How to Appeal a Long-Term Disability Denial
If your initial claim for long-term disability (LTD) benefits has been denied by your insurance company, you shouldn't give up. All LTD policies provide for at least one, and often two, levels of administrative appeals, and it is through the appeals process that many workers eventually receive their benefits. While it might seem unlikely that the same insurance company that denied you initially will approve you on appeal, the appeals are evaluated by different claim units who sometimes disagree with the initial decision.
If your LTD plan is a group plan provided by your employer, you're required under federal law to exhaust all your administrative appeals if you want to file a lawsuit against your insurance company in federal court. Even if you have an individual plan not governed by federal law, you should still exhaust all your administrative appeals. There's no sense in passing up an opportunity to prevail on your case early in the process, without having to file a lawsuit.
Here are some things to keep in mind if you're planning on appealing a denial of long-term disability.
Read and Understand Your Denial Letter
Your denial letter will address why your claim was denied and how to file an appeal. Pay close attention to the exact reason you're given for denial, as this can affect how you proceed with your appeal. For example, if you were denied because your condition lacked objective documentation, you might want to submit additional x-rays or MRIs.
The denial letter will also discuss the various deadlines and requirements for filing your administrative appeals. A missed deadline or improperly filed appeal can provide an easy excuse for your insurer to deny your claim, so make sure that all your paperwork is submitted on time. Under federal law, your insurer must give you at least 60 days to file an appeal, but many LTD policies allow for more time.
Immediately after you receive your denial letter, you should request, in writing, a copy of your claim file from your LTD insurance company. The insurance company is required to provide you with a free copy, under federal law.
Stack the Administrative Record While You Can
The vast majority of employer-provided LTD policies are subject to a federal law known as ERISA, the Employee Retirement Income Security Act. Under ERISA, once you've exhausted all your administrative appeals, the "record" in your case is closed. This means if your case ends up in federal court because you file a lawsuit against the insurance company, the judge will be limited to considering only the evidence that was in your claim file for the administrative appeals, and not any newly submitted evidence.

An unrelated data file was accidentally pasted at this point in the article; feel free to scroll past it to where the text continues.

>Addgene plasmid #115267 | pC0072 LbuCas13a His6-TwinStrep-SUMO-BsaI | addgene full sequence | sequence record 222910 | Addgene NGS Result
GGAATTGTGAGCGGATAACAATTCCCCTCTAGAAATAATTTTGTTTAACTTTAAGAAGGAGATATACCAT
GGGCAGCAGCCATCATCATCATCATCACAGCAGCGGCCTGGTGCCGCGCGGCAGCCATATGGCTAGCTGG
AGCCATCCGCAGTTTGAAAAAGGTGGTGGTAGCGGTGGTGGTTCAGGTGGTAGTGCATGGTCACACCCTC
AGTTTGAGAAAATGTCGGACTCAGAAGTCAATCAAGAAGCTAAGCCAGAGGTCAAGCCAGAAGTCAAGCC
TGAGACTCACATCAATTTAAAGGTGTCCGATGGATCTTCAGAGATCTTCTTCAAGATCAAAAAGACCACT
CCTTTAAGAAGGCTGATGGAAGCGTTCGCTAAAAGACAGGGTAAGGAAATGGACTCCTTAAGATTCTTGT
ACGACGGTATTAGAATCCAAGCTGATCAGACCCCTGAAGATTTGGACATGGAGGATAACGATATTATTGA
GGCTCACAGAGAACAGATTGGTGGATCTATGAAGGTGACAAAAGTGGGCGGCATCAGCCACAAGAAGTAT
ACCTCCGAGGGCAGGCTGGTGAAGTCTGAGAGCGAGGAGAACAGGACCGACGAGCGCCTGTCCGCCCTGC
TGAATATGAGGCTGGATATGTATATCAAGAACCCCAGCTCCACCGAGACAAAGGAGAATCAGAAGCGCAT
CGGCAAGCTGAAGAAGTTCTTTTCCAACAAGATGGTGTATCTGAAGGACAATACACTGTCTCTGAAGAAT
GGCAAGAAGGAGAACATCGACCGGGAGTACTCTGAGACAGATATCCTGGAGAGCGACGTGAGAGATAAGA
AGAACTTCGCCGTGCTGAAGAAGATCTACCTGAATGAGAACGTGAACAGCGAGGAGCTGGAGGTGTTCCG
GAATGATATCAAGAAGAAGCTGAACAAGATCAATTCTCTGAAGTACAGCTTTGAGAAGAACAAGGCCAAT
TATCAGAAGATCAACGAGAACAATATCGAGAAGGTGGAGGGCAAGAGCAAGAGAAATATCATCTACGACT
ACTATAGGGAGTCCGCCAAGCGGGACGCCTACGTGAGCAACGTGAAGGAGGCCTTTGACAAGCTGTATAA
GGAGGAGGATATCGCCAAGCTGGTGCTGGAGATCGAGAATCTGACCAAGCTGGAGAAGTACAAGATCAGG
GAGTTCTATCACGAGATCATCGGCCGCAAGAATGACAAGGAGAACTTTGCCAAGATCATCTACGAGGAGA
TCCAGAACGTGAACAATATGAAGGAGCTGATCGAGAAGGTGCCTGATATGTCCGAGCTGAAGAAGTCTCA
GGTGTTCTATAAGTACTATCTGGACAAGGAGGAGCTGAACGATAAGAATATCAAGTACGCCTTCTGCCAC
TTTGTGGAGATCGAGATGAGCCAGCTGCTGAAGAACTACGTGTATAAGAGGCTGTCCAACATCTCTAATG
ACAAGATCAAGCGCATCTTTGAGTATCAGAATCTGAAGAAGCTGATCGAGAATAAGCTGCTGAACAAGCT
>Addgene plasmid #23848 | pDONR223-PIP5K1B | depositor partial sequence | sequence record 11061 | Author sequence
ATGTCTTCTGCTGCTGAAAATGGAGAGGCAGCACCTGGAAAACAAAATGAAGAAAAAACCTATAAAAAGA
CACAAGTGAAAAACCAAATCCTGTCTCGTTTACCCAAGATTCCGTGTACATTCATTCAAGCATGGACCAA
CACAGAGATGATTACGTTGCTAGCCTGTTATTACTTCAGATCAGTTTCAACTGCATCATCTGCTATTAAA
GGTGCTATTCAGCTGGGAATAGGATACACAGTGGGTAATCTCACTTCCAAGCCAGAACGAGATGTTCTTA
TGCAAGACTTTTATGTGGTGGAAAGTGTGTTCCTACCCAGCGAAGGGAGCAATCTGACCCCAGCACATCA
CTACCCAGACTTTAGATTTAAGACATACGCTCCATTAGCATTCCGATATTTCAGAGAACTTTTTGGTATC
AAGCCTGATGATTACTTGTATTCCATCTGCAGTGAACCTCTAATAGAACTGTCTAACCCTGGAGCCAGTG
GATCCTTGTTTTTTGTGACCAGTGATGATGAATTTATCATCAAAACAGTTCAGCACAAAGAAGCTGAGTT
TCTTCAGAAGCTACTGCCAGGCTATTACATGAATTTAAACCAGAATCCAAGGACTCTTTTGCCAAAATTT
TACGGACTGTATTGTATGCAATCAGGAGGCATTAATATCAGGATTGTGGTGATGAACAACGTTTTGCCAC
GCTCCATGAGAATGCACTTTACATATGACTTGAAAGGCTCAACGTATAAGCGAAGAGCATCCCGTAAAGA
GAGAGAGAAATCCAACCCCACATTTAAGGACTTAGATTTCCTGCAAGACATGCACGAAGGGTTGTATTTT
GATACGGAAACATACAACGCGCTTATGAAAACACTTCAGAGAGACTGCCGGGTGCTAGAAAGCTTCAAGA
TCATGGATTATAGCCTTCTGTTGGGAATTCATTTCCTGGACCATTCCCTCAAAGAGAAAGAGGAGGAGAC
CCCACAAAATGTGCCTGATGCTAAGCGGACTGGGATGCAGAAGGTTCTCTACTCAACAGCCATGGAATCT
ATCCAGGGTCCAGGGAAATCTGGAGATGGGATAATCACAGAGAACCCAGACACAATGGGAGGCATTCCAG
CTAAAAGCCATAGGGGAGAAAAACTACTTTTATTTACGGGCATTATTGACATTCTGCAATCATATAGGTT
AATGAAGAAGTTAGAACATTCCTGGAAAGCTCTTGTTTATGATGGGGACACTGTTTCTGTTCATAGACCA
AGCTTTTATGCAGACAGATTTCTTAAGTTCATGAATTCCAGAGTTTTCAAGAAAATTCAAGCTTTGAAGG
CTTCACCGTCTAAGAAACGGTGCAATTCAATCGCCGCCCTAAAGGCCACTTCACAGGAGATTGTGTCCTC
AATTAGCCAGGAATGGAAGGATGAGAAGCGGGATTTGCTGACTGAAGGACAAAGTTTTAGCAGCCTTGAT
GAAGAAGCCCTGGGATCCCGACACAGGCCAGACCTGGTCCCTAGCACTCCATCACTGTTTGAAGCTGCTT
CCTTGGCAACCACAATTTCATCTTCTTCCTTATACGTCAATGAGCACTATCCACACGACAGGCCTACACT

It is critical, therefore, that you stack the administrative record with as much favorable evidence as you can while the record is open. What kind of additional evidence should you submit? First, you should make sure that your file already contains all your relevant medical records, including physician notes, radiology and surgical reports, and emergency room records. If anything is missing, you'll need to request it and send it to your insurance company for consideration.
You should also try to obtain an opinion from your doctor on your physical and/or mental limitations. Be sure to ask your doctor specific questions related to your impairments and how they affect your daily activities. Don't just ask your doctor whether he thinks you're "disabled." If your doctor is not willing to help with your case, find one who is.
Third-party reports from friends and family members can also prove useful, although they should focus on their first-hand observations, not on their opinions about your medical issues or whether or not you're disabled. For instance, if your spouse has to help you get in and out of the car and the shower, he or she should include that detail in a letter to the insurance company.
Finally, keep in mind that your insurer's definition of "disability" can make a big difference in your case. Some policies define disability as an inability to perform any occupation, while others state you're disabled if you can't go back to your own occupation. Check your policy's summary plan description, or even better, the plan document itself for specific information on your plan.
When to Get an Attorney in an LTD Case
The general rule is: the earlier, the better. Insurance companies will not hesitate to use your unfamiliarity with the process against you. One missed deadline will stop your claim in its tracks. Having an experienced ERISA attorney on your side vastly improves your chances of success. He or she will better understand how to craft a persuasive appeal letter to the insurance company and what kind of medical evidence you need to submit. Your lawyer will also be more familiar with doctors and specialists in your area who can potentially help with your case.